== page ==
Aspen, Pitkin County mull Centennial repairs
April 6, 2011
ASPEN – Aspen City Council and Pitkin County commissioners generally agreed during a Tuesday work session to move ahead with incremental assistance to homeowners in the Centennial affordable-housing complex, which faces a mold problem due to moisture damage from inadequate sealing and drainage designs.
The mold is not toxic, and the extent of the damage to the 92 owner-occupied units is not exactly known, Assistant City Manager Barry Crook told the city and county elected officials. The problems have existed in one form or another for more than 20 years, according to a recent city memorandum.
Centennial Homeowners Association (HOA) representatives said that based on a study they commissioned, the units might require $10 million worth of repairs, or about $100,000 per unit, and have asked for some financial assistance from the city and county along with the lifting of deed restrictions that establish the condos as worker housing. Crook, however, told the elected officials that the work might be handled for around $7,000 per unit, or less than $700,000.
“The HOA’s proposal of a ‘$10 million fix that must be accompanied by the lifting of deed restrictions’ is unnecessary to the problems that exist with the buildings,” the memorandum by Crook, Capital Asset Director Scott Miller and Capital Asset Project Manager Steve Bossart states.
“That is the inevitable conclusion one would draw by a review of the experts hired by the city and whose findings have been agreed to by the HOA’s consultants,” the memo adds.
The $10 million project would deconstruct the entire outer shell of every building, going beyond what is necessary to reasonably deal with the structural issues and stop water intrusion, according to the memo.
County Commissioner Michael Owsley, who chaired the meeting, pointed out to homeowners and their representatives that the officials were gathered Tuesday for informational purposes only – to provide direction to city and county staff – not to come up with specific solutions.
“I’m thinking there is good news in this [city] report in that the problem is more manageable than what we had been told,” he said.
Other comments at the meeting revolved around the perception that the HOA – which has been warned intermittently about the water intrusion and mold issues for two decades – has not done enough on its own to tackle the problem. Through its collection of dues for capital reserve funds, the HOA could have made repairs for a lot less money 20 years ago, when the problems came to the forefront in a 1991 study, compared with today’s costs.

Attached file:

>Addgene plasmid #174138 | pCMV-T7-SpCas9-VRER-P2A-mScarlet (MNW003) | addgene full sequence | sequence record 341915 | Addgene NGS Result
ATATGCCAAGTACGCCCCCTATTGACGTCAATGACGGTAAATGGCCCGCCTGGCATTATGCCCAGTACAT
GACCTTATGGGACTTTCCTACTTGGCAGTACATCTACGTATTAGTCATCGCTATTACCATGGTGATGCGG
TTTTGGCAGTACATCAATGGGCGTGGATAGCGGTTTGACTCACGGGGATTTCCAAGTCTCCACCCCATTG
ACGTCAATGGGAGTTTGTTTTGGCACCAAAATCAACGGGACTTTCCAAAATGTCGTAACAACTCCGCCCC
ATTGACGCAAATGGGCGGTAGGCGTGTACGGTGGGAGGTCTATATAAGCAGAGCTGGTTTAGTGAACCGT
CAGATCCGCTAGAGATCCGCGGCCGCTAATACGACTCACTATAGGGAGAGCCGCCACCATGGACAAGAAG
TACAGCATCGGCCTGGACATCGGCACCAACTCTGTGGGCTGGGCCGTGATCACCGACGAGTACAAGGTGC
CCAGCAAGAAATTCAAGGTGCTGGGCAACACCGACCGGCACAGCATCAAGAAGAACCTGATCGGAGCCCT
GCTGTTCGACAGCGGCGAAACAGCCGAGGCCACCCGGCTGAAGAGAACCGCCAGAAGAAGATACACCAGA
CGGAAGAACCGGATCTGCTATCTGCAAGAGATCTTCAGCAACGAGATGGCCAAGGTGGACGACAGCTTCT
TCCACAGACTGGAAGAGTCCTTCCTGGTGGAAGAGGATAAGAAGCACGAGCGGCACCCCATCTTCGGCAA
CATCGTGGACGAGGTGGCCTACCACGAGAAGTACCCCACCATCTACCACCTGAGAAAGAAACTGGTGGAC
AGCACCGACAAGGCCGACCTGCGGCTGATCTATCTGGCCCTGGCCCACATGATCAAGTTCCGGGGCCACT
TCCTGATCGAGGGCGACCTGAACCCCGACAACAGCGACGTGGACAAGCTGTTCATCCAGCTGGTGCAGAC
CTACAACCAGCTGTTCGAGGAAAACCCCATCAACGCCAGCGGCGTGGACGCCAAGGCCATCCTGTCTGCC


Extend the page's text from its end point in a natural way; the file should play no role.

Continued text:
“While some repairs were done, and [HOA] assessments were increased slightly, by and large the experts’ recommendations were not heeded,” the city’s memo states. “… Had the HOA accepted the recommendations of their consultants and property managers over the years, they would not now be facing the work that is in front of them. The magnitude of the recommended work is within the capability of the HOA and homeowners.”
Commissioner Jack Hatfield said he wonders why the county and city are involved in the matter today.
“This has been on the table forever,” he said. “I agree completely with the conclusion that the government should not be involved any further in this. It’s not our responsibility. You must have your own capital reserves. You must manage your own association [and] understand that sometimes, in affordable housing … things might not have been built or designed appropriately.
“When you live in those complexes, you’ve got to take the bull by the horns and do what’s right. And that goes for affordable-housing complexes or free market. No difference there,” Hatfield said. “The cause and the fix is not our responsibility.”
However, Aspen Mayor Mick Ireland said government does have a stake in the issue because the county owns the deed restrictions on the property. He said the city and county can’t just walk away from Centennial and say, “It’s your problem.”
He said “there wasn’t good control” on the development process for Centennial in the 1980s because the engineering was done at a savings. “The ‘value engineering’ means that things were overlooked,” Ireland said.
Commissioner Rob Ittner commented that in the future, the city and county may need to have a mechanism ensuring that affordable-housing homeowner associations will protect their assets.
Charles Matthews, president of the Centennial HOA, said it’s hard for the homeowners to believe that the repairs and remediation will cost less than $10 million.
“We are responsible but we may need your help with a creative solution,” he said.
HOA vice president Ed Cross objected to comments that the board hasn’t undertaken repairs over the years, pointing to various projects. He said the repairs and mold remediation will cost a lot more than the city estimates.
“We need a real number on the costs,” Cross said.
Owsley vowed that discussions between government staff and the HOA would continue.